The list is out, and the Chinese have taken the top spot. The new list of the world's top 500 supercomputers, released last week, gives the top spot to the Chinese Tianhe-1A system, which hit 2.57 petaFLOPS, or quadrillion calculations, per second.
The Chinese machine is located at the National Supercomputer Center in Tianjin, and its performance peak was first announced in October. The former number-one supercomputer, the Cray XT5 Jaguar system at the U.S. Department of Energy's Oak Ridge Leadership Computing Facility in Tennessee, is now in second place with 1.75 petaFLOPS/second.
Chinese scientists also hold third place with a contender known as Nebulae. With a peak of 1.27 petaFLOPS/second, it was the former number two. After Nebulae, the next spots are held by the only Japanese machine in the top 10, Tsubame 2.0 at the Tokyo Institute of Technology, with 1.19 petaFLOPS/second, followed by Hopper, another U.S. Department of Energy Cray system. Hopper, an XE6 system, is located at DOE's National Energy Research Scientific Computing Center in California, and it's only the third machine in the U.S. to have broken the petaFLOPS barrier.
Seven of the current top 10 have achieved petaFLOPS status, five are new to the list, and five are in the U.S. The remaining countries represented in the top 10 are France and Germany.
Nvidia graphics-processing units are used in the two Chinese and one Japanese machines, and 17 of the top 500 use GPUs to accelerate computation. Some observers have noted that GPUs are particularly well-designed for the Linpack benchmark used in this ranking, which measures performance in solving a dense system of linear equations. Interestingly, the key components for the top-ranked Tianhe-1A are from two U.S.-based companies, Intel and Nvidia, and it uses a Linux operating system.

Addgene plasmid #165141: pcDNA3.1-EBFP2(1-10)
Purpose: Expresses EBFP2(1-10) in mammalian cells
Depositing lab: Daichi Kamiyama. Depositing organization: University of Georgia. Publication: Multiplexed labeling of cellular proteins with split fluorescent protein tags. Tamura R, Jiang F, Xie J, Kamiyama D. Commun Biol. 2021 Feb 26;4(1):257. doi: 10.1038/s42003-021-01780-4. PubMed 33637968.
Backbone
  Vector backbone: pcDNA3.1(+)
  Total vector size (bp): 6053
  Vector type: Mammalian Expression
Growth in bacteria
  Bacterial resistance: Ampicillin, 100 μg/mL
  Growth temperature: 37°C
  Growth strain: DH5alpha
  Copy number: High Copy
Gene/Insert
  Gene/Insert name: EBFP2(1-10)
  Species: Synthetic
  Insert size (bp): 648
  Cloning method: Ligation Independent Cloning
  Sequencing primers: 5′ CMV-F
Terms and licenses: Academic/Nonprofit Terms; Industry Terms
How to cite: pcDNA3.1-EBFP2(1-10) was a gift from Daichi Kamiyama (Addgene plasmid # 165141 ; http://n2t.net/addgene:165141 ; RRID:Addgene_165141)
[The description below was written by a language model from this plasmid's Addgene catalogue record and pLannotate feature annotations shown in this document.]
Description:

In the top 500, the U.S. still holds the most places, with 275, but this is down slightly from 282 in June. China has 42, Japan 26, and India has four. European countries together have 124, and Asian countries 84.
Overall, speed in all the top 10 systems is moving up. The entry level is now 31.1 TeraFLOPS or trillions of calculations per second on the Linpack benchmark, while six months ago it was 24.7. The combined performance of all 500 systems is 44.2 petaFLOPS per second, while just six months ago it was 32.4. In 2009 at this time, the combined total was 27.6.
Data-center managers may be wondering about the power-consumption requirements of these superhero machines. The top 500 list is now tracking this metric, and, although overall consumption is increasing, the efficiency of the systems is also increasing. Only 25 of the top 500 use more than one megawatt, and IBM's prototype of its new BlueGene/Q system has set a new record in power efficiency at 1680 MFLOPS/watt, which is twice the next best system's level.
The top 500/top 10 list is compiled by researchers from the University of Mannheim in Germany, NERSC/Lawrence Berkeley National Laboratory in Berkeley, Calif., and the University of Tennessee in Knoxville. The next list is expected to be released in June.